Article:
Approximately 1 million Texans submitted their ballots by mail for the 2020 presidential election and about 8,000 of those were discounted for administrative errors. Now the state will allow voters to fix errors and track ballots online.

(TNS) — More than half a million Americans who voted by mail in 2020 had their ballots thrown out and never counted, mostly because of easy-to-fix mistakes. And in most states — including in Texas — voters never knew their ballots were rejected until it was too late to do anything about it.

But that changes in Texas on Thursday when new election laws go into effect that will require county officials to attempt to reach voters before their ballots are disqualified and give them a chance to fix them. In addition, voters will be able to track the status of their mail ballots online, so they can spot any problems early.

"It's a big win for people who vote by mail in Texas," said Remi Garza, the elections administrator for Cameron County and president of the Texas Association of Elections Administrators.

Nearly 1 million Texans voted by absentee ballot during the 2020 presidential election, a record. About 8,000 of those ballots ended up not being counted because of miscues such as signatures that were missing or did not appear to match, or voters failing to sign the outside of the envelope when they sent it in.

Nationwide, 560,000 absentee ballots — almost 1 percent — were rejected during the 2020 presidential election, according to a report from the U.S. Election Assistance Commission. Almost 70 million Americans voted by mail during the election. That report showed that while Texas had 0.8 percent of its mail ballots tossed, states with a provision to allow voters to fix common mistakes had far fewer ballots rejected. For instance, in Florida and Arizona, just 0.3 percent of absentee ballots were disqualified.

Texas is now among 19 states that allow voters to fix mail-in ballots, according to the National Conference of State Legislatures.

The first major test of those changes comes in just over a month when absentee ballots start to go out for the 2022 primary elections in Texas that will include the governor's race and every congressional race. By Jan. 15, absentee voting will be underway in Texas with in-person early voting starting on Feb. 14.

The changes are part of the massive elections bill the Texas Legislature passed in August after months of rancor between Republicans and Democrats.

Texas Lags In Mail Voting


Texas voting laws have been among the strictest in the nation for years, and restrictions on mail-voting tamped down that practice in the state even as it became twice as prevalent nationwide in the 2020 election. Mail-voting is only available to Texans under 65 if they are sick or disabled or are going to be out of their town during the election. People 65 and older can vote by mail without an excuse.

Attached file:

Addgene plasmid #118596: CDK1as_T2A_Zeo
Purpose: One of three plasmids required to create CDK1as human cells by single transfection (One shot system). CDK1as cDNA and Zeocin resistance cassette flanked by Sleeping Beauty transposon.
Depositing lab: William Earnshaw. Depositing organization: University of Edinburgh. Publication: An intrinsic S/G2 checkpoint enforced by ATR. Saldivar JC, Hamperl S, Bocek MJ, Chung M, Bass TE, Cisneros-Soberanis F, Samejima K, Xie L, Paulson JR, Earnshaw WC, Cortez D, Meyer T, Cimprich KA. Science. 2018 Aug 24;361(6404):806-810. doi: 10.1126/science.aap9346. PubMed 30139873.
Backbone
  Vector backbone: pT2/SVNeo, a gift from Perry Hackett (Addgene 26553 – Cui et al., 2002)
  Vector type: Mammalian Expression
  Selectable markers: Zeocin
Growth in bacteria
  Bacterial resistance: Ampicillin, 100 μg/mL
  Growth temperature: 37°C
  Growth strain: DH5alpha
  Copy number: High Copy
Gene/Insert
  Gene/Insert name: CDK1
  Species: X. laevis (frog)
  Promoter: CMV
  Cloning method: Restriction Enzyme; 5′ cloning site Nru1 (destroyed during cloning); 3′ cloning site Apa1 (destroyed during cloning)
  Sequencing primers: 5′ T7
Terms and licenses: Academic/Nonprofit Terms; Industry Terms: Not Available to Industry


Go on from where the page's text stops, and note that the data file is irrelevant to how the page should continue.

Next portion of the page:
Nationally, mail ballots were used by 43 percent of voters in the 2020 elections, according to the U.S. Census Bureau. In 2016, they were used by 21 percent of voters.

But in Texas, just 8.6 percent of voter turnout in 2020 was from mail-in ballots, according to the Election Assistance Commission report. Only three states had a lower percentage and other big states had vastly more. In New York, 20 percent of votes cast were on mail-in ballots. Florida had 41 percent and California reported 82 percent.

Much of the debate over the Texas elections bill that went into effect Thursday revolved around further restrictions on voting methods, including requirements that voters put a driver's license number or the last four digits of a Social Security number on future mail ballots. Provisions to end late-night voting and drive-thru voting also received much more attention and debate than those allowing mail-in ballots to be corrected.

State Sen. Bryan Hughes, R- Mineola, the prime author of the big elections bill, said the changes for curing ballot problems were important to try to make sure fewer votes ultimately get tossed out for mistakes that could easily be corrected — like a missing signature.

"There is a cure process for the first time in Texas, a way for you to fix those technical problems so that your mail ballot will count," Hughes said.

State Sen. Judith Zaffirini, D- Laredo, played a key part in that provision by adding an amendment that assures voters can correct other potential mistakes, such as failing to not include their driver's license or Social Security information.

State Sen. Paul Bettencourt, R- Houston, credited disability rights groups for pushing for language to require an online portal that all voters can use to track their ballots and potentially fix errors they might arise.

"This is really going to be a big improvement," he said

Garza said details still need to be worked out to make sure absentee ballots can be fixed without a hitch. He said the new election law requires a signature verification board within the county to flag issues that voters might be able to fix. But Garza said in some counties that board meets just as in-person early voting ends, giving just a day or two for absentee ballots to get remedied before they are tallied.

In those types of cases, the only solution might end up being for a voter to cancel their absentee ballot, and try to vote in person on Election Day. He said it would be helpful if county officials can move sooner if they see a signature problem to give voters a better chance to fix errors days or even weeks before Election Day.

"We all want to make sure they can get the ballots fixed and their vote counted," Garza said.


(c)2021 the Houston Chronicle Distributed by Tribune Content Agency, LLC.